NZ’s People Are Our Greatest Asset

Invest In Them As Top Priority

- by Murray Horton


This was commissioned by the online edition of the New Zealand Herald . It was published , with slight editing changes, on 15 January 2010 (online only, not in the hard copy edition). It was one of a series of opinion pieces from various people published under the heading “Catching Up With Australia”. The introduction to the series reads: “ Don Brash's 2025 Taskforce ( made a range of recommendations about how our economy could catch up with Australia. Its ideas, which included slashing Government spending, met with widespread condemnation. Murray Horton: Secretary/Organiser for the Campaign Against Foreign Control of Aotearoa (CAFCA) is one of a range of New Zealanders approached by to share their thoughts on how we can shorten the gap”.

The series can be accessed at My one attracted the most Comments, both strongly for and against. I must say that I think the whole subject of “catching up with Australia” is a non-issue and a sideshow. It’s not one that I would have voluntarily written about, but an invitation from NZ’s biggest paper is not one to be passed up, plus they were good enough to include a link to the CAFCA Website, putting a whole new audience in touch with us. There was a very low word limit (this article is at it), so I was constrained in what I could say in the space available. As for Brash’s Taskforce, its recommendations were immediately rejected by the Government as too extreme. MH.

Let’s leave aside the question of all the ways in which Australia presents a very undesirable model for New Zealand to follow. CAFCA’s issue is foreign control and the 2025 Taskforce includes in its Recommendations that “a much more liberal (foreign investment) regime should be introduced”. Here Australia does provide some positive guidelines – its Foreign Investment Review Board has the guts to, occasionally, put the national interest first and actually refuse some applications. For this it gets pilloried in the media as “obstructionist”. When was the last time that happened with our rubberstamp Overseas Investment Office? Australia has, or recently has had, restrictions on ownership of major sectors of its economy: banks, the media, airlines. NZ has let Australian airlines fly domestic NZ routes for years – but Australia is not silly enough to reciprocate, as Air New Zealand learnt the hard way. Australia has compulsory superannuation, meaning that it has built up a huge pool of funds available for investment. Australia still has awards* and stronger unions (despite the best attempts of successive governments to bust them). Most obviously, Australia pays better wages, which is the main reason that Kiwis flock there. * You have to remember NZ as it was before the since repealed 1991 Employment Contracts Act, to know what an award was. It’s all contracts now, but none of them have the national scope of the old awards. MH.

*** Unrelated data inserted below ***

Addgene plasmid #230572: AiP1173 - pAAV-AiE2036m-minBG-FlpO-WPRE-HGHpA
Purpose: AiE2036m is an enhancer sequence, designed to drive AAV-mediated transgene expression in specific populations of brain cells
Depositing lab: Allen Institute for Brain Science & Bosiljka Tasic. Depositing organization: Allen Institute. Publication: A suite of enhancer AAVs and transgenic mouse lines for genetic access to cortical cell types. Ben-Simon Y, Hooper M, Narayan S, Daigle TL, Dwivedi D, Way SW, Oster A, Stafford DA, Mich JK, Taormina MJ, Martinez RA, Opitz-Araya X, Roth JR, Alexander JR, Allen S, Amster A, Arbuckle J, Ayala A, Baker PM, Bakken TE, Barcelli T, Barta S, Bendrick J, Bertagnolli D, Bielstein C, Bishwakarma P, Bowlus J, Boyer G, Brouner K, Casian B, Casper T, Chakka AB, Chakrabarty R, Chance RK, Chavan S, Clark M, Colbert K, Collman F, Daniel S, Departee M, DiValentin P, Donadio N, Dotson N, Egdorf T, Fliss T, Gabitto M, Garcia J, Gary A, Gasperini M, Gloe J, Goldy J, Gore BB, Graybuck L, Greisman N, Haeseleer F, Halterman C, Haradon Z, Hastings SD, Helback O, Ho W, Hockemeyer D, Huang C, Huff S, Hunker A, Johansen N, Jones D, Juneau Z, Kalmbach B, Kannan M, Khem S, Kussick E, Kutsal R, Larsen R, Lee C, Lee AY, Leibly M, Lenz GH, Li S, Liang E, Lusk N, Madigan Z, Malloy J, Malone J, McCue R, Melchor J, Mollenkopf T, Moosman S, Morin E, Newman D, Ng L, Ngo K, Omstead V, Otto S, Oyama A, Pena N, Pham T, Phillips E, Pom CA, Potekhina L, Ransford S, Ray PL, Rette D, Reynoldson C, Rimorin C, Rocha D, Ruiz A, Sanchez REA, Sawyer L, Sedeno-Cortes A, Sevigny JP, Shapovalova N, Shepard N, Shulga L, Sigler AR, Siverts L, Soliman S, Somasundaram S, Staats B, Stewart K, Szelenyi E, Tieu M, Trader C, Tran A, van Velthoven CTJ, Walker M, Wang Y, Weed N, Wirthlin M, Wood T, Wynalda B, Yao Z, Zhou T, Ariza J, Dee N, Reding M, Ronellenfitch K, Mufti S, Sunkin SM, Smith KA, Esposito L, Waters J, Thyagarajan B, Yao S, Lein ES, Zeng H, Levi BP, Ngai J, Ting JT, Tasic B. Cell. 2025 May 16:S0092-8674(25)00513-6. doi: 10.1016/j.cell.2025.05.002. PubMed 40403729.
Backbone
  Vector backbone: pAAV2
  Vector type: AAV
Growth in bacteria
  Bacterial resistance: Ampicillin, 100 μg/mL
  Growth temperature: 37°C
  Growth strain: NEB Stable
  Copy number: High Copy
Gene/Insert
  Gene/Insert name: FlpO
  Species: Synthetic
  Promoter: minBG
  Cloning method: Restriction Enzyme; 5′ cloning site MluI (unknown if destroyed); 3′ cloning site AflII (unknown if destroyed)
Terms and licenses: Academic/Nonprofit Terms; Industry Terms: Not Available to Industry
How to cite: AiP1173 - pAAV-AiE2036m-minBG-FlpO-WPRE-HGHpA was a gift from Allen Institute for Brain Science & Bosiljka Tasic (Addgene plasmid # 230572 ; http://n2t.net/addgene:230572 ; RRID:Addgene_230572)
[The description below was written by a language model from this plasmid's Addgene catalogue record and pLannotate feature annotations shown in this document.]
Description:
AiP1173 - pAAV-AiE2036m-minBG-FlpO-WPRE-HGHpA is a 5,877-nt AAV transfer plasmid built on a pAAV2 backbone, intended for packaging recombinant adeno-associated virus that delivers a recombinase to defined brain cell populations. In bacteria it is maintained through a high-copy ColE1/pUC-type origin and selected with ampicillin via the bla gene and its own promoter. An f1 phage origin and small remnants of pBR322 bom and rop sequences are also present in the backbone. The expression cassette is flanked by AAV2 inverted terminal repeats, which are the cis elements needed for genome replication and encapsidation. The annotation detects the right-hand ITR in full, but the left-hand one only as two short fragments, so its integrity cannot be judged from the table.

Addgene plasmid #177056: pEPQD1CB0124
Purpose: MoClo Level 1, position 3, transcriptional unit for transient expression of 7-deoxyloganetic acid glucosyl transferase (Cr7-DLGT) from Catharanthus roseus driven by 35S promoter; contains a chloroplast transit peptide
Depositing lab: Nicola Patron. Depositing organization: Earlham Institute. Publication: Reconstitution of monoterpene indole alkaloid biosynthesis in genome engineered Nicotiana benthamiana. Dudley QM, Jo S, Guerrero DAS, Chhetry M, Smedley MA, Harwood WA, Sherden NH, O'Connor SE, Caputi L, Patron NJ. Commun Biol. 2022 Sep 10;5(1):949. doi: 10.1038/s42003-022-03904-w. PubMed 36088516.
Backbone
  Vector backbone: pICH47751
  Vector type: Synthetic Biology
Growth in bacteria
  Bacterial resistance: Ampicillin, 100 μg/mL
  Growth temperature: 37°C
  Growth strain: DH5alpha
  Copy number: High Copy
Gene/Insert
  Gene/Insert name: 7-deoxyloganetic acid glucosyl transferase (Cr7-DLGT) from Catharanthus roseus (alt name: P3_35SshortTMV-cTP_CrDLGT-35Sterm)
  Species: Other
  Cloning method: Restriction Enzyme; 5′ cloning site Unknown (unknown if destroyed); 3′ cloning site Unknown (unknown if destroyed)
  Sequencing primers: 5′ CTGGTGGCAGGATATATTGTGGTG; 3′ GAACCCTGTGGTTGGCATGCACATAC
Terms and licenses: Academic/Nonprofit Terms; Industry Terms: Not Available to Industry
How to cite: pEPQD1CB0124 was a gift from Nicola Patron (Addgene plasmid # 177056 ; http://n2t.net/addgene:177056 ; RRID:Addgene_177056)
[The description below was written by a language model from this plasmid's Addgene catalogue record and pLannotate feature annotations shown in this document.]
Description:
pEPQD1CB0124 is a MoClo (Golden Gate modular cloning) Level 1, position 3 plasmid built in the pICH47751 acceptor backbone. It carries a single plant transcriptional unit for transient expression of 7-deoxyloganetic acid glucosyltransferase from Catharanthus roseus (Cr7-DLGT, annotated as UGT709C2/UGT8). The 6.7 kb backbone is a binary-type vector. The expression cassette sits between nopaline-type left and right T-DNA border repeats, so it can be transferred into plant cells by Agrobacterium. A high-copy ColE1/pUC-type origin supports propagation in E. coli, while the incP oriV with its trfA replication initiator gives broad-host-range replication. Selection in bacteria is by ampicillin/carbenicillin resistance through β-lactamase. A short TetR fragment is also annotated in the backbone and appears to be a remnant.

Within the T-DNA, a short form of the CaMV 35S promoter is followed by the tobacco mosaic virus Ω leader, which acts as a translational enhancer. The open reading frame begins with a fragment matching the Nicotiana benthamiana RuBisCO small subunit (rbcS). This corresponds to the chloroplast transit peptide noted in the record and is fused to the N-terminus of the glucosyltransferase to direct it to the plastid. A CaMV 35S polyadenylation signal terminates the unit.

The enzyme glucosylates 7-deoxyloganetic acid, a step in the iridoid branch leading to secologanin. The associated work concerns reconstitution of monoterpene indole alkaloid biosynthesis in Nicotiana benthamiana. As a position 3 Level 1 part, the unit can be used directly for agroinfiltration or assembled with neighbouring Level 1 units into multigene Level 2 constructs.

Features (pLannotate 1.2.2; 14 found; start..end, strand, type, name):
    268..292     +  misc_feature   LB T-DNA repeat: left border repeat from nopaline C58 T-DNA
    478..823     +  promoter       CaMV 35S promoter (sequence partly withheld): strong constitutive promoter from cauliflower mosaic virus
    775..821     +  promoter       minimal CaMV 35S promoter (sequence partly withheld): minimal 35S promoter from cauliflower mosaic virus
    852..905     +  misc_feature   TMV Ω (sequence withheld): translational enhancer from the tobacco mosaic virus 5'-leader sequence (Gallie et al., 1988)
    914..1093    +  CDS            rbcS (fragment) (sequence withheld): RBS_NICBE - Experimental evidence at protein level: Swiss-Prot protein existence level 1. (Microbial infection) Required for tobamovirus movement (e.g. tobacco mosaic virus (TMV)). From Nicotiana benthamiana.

Put National Interest First, Last And Foremost

So, the way for NZ to catch up with Australia is to reverse the damage inflicted by a quarter of a century of relentless experimentation by our free market fundamentalists, the Taliban of capitalism. Restore decent wages and conditions; get rid of the legislative “architecture” of Rogernomics; restore the social safety net that has been shot full of holes; realise that the country’s greatest asset is its people and invest in them properly, in areas such as health and education; use superannuation and savings funds to invest in the rundown infrastructure and services of this country, not to play in the casino of the global financial system; end the obsessive compulsive urge to commodify, corporatise, privatise and monetise everything. Develop a foreign investment regime where the national interest is put first, last, and foremost. Introduce controls on capital movements into and out of the country. Emphasise that it us that are doing the favour to these foreign investors, not the other way around; they are guests in our home and must abide by our rules. And reinforce the point that New Zealanders must be the owners of our own country, not tenants in a branch economy.

None of this is “xenophobia” or “isolationism”. It is simply an assertion that New Zealand will engage with the world on our terms. It is the same principled self-interest that saw us go nuclear free and lay down our terms for engaging with the world’s most powerful country. The sky didn’t fall, and the world came to respect our right to do so. We’re still waiting for the world, and Australia, to catch up with us.